Take a look inside the first permanent cat cafe to open on American soil
Dozens of Oakland residents queued up Saturday to get their paws on cats and drip coffee. The founders of Cat Town Cafe, a hybrid drinkery and “cat zone,” held a grand opening for the nation’s first permanent cat cafe—a furry fantasy others have tried to realize, only to be derailed by funding problems and pesky health codes.
“The cat cafe, to us, is fun schtick on top of a serious rescue operation,” said Adam “Catman” Myatt, a photographer who co-founded Cat Town with Ann Dunn. Disheartened by the cramped, scarring conditions at local animal services, Dunn started a nonprofit foster program to help whiskery creatures find homes in 2010. That operation, Cat Town, became the springboard for the spot in downtown Oakland where customers frolicked with adoptable felines while munching bagels on this historic October 25.
“This is kind of my dream vision of what Cat Town would be like,” said Julie Sammons, an employee and the nearby University of California-Berkeley, as she stroked one cat in her lap and another sprawled preciously on a burlap cat bed beside her.
Some locals came out of curiosity, others a devout appreciation of little purr-boxes. Many admired the mission behind the venture and just as many lauded the decor, murals and elaborate cat houses that placed the cafe firmly in the Bay Area. Two graffiti artists, known as Derp and T, painted one wall with images of boats in front of the Bay Bridge, and cats wove through miniature reproductions of the historic Tribune Tower and twin federal towers that make up Oakland’s skyline.
“This is much nicer than I expected,” said Ellen Breeden, who teaches special education in Oakland, “not as creepy as the ones in Japan I’ve seen on the Internet.” When asked what brought her out for opening day, Breeden had a simple response: “I love cats.” Others were slightly more specific in their praise of the animals. “They’re soft and furry,” said Marilyn Standley, a bookkeeper for a theater company. “And they cover their poop.”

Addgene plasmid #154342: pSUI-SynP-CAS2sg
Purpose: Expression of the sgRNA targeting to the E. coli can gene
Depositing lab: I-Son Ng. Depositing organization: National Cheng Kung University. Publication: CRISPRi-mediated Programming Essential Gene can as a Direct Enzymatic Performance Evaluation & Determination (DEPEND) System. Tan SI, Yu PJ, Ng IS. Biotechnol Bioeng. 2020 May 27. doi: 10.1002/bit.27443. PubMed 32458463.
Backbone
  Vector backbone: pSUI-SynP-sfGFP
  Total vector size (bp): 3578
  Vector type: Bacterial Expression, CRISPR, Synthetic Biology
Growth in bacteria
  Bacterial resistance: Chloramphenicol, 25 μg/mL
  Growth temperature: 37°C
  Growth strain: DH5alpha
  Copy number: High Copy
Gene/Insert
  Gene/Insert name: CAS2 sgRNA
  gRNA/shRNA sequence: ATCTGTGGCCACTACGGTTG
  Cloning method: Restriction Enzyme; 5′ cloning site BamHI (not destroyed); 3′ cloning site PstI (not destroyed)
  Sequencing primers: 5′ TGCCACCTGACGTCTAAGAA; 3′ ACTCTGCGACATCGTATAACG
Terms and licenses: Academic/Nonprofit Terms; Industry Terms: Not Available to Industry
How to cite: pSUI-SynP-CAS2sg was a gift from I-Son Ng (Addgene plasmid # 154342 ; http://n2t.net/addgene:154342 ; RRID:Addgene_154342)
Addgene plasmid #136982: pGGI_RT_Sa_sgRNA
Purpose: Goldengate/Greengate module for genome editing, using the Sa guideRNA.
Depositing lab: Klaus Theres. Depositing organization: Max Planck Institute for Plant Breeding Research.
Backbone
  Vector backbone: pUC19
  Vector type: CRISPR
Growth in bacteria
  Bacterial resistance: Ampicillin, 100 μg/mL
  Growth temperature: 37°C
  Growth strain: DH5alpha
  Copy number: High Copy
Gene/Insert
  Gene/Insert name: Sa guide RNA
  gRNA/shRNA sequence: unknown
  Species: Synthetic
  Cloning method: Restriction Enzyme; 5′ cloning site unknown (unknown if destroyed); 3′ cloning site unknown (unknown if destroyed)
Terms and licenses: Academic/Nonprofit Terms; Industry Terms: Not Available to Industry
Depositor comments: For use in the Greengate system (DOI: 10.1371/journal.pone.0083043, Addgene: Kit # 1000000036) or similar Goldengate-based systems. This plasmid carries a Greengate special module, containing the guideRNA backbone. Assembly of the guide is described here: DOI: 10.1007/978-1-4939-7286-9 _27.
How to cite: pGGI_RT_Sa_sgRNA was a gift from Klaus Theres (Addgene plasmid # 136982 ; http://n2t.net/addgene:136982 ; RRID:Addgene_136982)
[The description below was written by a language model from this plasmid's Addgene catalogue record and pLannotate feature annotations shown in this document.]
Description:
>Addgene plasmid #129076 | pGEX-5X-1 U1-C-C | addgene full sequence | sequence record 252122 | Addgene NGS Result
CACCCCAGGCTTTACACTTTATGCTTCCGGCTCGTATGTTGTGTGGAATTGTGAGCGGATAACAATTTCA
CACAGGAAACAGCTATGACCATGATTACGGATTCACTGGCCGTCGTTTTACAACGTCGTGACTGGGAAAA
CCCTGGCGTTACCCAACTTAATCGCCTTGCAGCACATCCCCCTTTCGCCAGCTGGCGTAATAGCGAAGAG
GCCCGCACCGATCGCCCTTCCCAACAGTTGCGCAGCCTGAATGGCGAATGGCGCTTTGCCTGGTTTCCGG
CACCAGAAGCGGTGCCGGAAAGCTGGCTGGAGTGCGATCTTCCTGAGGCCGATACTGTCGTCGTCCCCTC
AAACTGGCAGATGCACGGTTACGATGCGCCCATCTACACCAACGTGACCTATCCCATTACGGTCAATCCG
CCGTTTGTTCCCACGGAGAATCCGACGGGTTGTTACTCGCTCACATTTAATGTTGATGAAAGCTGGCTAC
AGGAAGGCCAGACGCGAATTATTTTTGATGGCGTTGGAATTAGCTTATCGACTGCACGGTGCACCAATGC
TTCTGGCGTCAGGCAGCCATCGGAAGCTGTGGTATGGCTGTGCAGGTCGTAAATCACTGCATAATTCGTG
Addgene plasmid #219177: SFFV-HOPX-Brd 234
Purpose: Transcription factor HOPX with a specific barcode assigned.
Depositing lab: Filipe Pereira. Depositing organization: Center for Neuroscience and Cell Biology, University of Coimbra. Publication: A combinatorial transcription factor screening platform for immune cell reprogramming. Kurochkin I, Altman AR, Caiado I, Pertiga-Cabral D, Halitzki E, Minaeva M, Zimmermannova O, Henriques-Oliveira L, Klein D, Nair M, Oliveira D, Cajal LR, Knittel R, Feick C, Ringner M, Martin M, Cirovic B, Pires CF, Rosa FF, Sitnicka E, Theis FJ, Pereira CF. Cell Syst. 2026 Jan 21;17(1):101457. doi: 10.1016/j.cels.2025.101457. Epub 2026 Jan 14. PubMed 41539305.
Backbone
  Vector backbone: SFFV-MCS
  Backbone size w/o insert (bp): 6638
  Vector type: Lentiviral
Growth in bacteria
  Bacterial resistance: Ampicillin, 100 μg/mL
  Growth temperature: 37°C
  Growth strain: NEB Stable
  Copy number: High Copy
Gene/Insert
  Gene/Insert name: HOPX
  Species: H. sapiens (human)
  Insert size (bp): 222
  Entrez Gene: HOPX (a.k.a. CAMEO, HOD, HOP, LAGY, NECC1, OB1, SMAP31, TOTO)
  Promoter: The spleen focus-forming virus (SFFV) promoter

To keep the building up to code, the cat zone and cafe had to be separated by a corridor with closed doors on either end. The ventilation system was built so that air only comes from the cafe into the cat zone, and not vice versa. Employees who work in the cafe and those working in the cat zone cannot mix, and Cat Town Cafe even has separate bathrooms—for those who have, and have not, entered the zone o’cats. Dunn says getting through the red tape wasn’t that hard, and neither was getting funding. After she and Myatt hit on the idea in December last year, they quickly raised funds through donations and a successful Kickstarter campaign.
By Saturday afternoon, animals were already flying out of the cat zone into loving homes. And some visitors who had come with no intention of adopting a cat were starting to have ideas, even despite lovers’ allergies. Though no live camera for the cat zone had been set up by the grand opening, employees said that they were considering giving the world a view of Cat Town Cafe. Many homeless cats, Dunn says, just need to be in a comfortable environment so that potential adopters can see them thriving, rather than huddled in a corner of a metal box. “He literally grew up in a cage,” Dunn said, pointing to a playful tabby named Cooper who found new owners off the bat. “Though you’d never know it.”